About residency program accreditation
Institutional and Residency Program Accreditation is a voluntary process of quality assurance and quality improvement supported by the faculties (schools) of medicine at Canadian universities.
The purpose of the accreditation of residency programs by the College of Family Physicians of Canada (CFPC) Residency Accreditation Committee is twofold:
- To attest to the educational quality of accredited programs
- To ensure uniformity and portability to allow residents from across Canada to qualify for Certification (core family medicine and domains of added competence) as residency-eligible candidates
All family medicine residency programs in Canada are accredited by the CFPC on an eight-year cycle, with a focus on continuous quality improvement.
This version of the Red Book (July 2018, V1.2) is updated from the previous version shared with family medicine programs dated October 2017 (Prototype 3, Version 1), and includes the addition of intellectual property language, as well as minor editorial revisions. No standards have been added to or removed. The release of the new Red Book allows for adequate lead-in time to the full implementation and application of new standards and processes scheduled for July 2019. Please be aware that the General Standards and Red Book are “living documents” undergoing regular review and revision. Depending on where members’ schools are at in the Accreditation survey cycle, they may be held to a different version of the standards (past or future), reflected operationally in the CanAMS (Accreditation Management System). Programs will be given a minimum of one-year notice in advance of a survey visit clarifying the Red Book version/standards and related processes that will be applied.
The Standards of Accreditation for Residency Programs in Family Medicine (the Red Book) are a national set of standards maintained by the CFPC for the evaluation and accreditation of family medicine residency programs. The standards apply to both family medicine and enhanced skills programs. They aim to provide an interpretation of the General Standards of Accreditation for Residency Programs as they relate to the accreditation of programs in family medicine, and ensure that these programs adequately prepare residents to meet the health care needs of their patient population(s) upon completion of training.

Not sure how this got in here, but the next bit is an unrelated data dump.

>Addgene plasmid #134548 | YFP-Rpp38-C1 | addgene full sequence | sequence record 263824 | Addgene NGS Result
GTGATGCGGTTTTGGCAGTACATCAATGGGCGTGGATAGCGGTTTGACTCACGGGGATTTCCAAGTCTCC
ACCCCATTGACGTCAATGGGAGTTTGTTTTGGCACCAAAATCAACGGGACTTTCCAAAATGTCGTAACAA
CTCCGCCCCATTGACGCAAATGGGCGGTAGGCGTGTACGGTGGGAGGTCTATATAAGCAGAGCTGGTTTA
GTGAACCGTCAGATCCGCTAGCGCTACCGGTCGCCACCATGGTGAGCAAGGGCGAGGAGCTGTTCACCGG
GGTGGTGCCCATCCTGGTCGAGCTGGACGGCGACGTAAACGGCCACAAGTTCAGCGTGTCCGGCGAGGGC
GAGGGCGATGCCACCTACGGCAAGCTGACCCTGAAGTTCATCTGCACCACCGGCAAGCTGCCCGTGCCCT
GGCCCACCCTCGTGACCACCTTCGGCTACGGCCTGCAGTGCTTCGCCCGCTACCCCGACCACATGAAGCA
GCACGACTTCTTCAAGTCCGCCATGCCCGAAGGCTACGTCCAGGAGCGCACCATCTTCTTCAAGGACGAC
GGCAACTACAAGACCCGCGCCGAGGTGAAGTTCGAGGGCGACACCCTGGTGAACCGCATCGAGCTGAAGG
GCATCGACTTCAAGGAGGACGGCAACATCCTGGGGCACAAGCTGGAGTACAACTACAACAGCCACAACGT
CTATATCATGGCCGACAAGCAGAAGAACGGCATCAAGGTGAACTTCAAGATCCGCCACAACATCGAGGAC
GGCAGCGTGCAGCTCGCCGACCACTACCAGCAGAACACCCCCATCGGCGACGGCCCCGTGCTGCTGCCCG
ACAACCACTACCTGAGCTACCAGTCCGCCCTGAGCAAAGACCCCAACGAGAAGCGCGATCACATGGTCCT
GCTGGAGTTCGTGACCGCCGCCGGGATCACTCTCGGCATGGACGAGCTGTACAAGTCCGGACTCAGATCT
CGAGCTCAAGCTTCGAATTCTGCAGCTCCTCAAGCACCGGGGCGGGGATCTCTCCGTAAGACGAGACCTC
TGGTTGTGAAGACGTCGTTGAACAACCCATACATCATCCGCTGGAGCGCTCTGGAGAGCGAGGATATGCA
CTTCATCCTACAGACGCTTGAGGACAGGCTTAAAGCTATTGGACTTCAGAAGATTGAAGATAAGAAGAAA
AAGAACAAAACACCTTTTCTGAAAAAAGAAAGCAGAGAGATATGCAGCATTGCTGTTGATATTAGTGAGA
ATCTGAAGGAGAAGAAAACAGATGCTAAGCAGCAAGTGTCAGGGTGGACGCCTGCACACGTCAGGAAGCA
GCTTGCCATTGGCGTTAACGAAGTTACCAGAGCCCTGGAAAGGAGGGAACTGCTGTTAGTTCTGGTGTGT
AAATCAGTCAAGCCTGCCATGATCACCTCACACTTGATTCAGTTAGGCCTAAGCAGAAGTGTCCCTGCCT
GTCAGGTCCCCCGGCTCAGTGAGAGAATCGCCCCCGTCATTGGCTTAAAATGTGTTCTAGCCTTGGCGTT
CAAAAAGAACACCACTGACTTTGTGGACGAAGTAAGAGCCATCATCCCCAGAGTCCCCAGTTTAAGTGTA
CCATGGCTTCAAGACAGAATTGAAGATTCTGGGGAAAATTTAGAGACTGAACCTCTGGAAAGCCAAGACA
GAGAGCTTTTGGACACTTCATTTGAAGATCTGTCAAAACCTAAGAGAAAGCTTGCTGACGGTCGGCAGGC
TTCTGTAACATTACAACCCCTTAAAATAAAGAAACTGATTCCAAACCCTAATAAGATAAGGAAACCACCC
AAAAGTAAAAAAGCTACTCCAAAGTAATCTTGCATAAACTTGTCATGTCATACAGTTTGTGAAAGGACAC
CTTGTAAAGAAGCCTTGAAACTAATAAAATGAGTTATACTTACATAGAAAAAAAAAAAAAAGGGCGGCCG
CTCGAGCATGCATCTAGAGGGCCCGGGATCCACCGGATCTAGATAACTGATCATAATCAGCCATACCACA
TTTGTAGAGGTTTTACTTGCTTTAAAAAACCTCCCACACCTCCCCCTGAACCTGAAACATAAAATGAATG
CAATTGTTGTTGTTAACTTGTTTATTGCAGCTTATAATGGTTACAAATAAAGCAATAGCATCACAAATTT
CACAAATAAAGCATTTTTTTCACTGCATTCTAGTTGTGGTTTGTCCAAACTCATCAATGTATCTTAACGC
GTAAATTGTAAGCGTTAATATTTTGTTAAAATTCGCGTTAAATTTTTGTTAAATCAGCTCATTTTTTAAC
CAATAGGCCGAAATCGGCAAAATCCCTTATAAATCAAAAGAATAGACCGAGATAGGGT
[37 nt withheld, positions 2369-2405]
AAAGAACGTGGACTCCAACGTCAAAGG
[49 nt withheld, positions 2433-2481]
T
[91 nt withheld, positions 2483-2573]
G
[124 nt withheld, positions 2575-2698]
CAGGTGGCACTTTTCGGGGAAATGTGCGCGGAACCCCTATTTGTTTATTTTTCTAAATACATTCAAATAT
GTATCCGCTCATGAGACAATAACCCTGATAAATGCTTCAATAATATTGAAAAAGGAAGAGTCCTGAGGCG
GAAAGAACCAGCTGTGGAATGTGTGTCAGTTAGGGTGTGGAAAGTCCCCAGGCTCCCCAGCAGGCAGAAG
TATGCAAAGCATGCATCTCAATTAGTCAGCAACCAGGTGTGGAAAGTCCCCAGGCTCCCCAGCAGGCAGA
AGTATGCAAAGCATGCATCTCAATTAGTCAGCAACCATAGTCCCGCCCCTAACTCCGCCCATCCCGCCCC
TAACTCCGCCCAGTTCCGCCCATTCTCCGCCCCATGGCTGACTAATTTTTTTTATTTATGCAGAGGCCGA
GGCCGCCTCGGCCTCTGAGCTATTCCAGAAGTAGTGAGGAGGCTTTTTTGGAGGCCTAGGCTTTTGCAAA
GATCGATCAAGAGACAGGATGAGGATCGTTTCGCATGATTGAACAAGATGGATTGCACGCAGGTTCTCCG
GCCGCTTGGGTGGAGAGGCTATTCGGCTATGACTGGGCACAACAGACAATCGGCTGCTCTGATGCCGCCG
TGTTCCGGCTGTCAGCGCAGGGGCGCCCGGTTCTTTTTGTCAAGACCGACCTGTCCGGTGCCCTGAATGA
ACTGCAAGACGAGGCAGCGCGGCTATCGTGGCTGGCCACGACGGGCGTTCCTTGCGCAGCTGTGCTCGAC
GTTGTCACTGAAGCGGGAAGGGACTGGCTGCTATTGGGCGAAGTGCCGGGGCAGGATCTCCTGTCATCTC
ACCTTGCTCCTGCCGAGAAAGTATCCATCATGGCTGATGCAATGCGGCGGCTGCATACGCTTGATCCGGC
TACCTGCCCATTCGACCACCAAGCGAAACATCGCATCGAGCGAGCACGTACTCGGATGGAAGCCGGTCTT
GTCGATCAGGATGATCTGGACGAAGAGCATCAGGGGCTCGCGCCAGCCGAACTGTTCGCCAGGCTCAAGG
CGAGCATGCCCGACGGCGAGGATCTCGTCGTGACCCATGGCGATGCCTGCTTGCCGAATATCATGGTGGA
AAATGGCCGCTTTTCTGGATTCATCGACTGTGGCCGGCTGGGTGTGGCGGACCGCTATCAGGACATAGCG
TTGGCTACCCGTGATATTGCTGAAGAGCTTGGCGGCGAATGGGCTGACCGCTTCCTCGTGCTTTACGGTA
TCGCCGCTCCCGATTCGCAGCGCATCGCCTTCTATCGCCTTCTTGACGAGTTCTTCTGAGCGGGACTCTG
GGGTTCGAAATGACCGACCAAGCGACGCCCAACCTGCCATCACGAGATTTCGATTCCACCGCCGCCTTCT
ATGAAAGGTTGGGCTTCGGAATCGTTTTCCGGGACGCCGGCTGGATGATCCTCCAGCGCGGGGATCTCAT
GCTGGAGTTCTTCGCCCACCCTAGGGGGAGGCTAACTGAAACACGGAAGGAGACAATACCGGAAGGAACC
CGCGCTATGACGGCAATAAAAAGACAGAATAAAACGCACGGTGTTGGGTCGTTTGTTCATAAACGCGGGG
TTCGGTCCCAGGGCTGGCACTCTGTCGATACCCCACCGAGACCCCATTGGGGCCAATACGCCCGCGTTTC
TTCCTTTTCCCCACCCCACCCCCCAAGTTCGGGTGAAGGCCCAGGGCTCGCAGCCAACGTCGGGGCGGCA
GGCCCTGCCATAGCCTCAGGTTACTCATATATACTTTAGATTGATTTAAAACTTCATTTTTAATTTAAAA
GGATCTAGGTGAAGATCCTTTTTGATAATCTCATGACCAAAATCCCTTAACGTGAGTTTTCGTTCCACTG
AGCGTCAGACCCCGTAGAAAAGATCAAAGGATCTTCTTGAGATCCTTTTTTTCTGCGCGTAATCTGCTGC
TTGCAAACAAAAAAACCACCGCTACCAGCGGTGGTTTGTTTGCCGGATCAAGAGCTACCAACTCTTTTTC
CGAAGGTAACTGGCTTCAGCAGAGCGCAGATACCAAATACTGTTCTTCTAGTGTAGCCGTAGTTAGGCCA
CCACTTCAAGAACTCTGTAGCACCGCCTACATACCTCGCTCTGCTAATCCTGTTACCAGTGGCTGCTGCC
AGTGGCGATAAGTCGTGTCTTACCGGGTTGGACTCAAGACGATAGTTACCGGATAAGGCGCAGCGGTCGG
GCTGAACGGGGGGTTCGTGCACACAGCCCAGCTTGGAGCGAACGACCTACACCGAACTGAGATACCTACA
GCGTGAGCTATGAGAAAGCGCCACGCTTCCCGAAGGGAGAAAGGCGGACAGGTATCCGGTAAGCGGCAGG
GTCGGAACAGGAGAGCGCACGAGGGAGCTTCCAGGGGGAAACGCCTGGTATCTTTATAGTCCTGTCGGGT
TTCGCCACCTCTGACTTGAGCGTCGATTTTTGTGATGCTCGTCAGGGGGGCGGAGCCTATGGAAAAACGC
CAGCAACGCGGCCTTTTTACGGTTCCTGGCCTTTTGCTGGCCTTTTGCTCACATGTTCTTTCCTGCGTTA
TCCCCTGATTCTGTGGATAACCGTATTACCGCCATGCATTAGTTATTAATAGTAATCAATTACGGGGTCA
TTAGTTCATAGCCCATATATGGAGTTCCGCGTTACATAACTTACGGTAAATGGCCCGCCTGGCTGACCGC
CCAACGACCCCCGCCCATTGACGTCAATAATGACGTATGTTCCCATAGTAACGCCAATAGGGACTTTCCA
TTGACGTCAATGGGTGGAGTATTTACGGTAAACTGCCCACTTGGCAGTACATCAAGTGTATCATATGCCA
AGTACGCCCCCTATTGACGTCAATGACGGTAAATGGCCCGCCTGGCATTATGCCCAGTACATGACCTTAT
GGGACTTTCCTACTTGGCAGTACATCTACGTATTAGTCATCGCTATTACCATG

The standards include requirements applicable to residency programs and learning sites and have been written in alignment with a Standards Organization Framework, which aims to provide clarity of expectations while maintaining flexibility for innovation.
Family medicine programs include:
- The core two-year family medicine program
- The central enhanced skills program, which oversees Category 1 and Category 2 programs
The currently recognized Category 1 programs are:
- Family Medicine/Emergency Medicine
- Family Medicine/Care of the Elderly
- Family Practice Anesthesia
- Family Medicine Clinician Scholar
- Family Medicine/Sport and Exercise Medicine
- Family Medicine/Palliative Care
The General Standards of Accreditation are a national set of standards maintained conjointly by the Canadian Residency Accreditation Consortium (CanRAC)—the CFPC, the Royal College of Physicians and Surgeons of Canada, and Collège des médecins du Québec—for the evaluation and accreditation of institutions with residency programs.
The standards in the Red Book have been written to encompass the General Standards of Accreditation for Residency Programs; therefore, the Red Book does not need to be read in conjunction with the General Standards of Accreditation for Residency Programs. It is a stand-alone document.
The Canadian Accreditation Management System (CanAMS) is a new digital tool designed to facilitate and support the medical education accreditation process and related activities both internally for the College (Residency Accreditation Committee), as well as for external stakeholders (universities) across the continuum of Canadian medical education accreditation. This tool will enhance the pre-visit, on-site review, and report development processes, integrate with other relevant systems, store all institutional and program accreditation information and evidence within a single repository for ease of access and use, and deliver an intuitive and user-friendly experience to all stakeholders.
Current standards of residency accreditation
General Standards of Accreditation for Residency Programs
To read more about the accreditation reform—the development of Canadian Excellence in Residency Accreditation (CanERA), CanRAC, and CanAMS—visit www.canera.ca.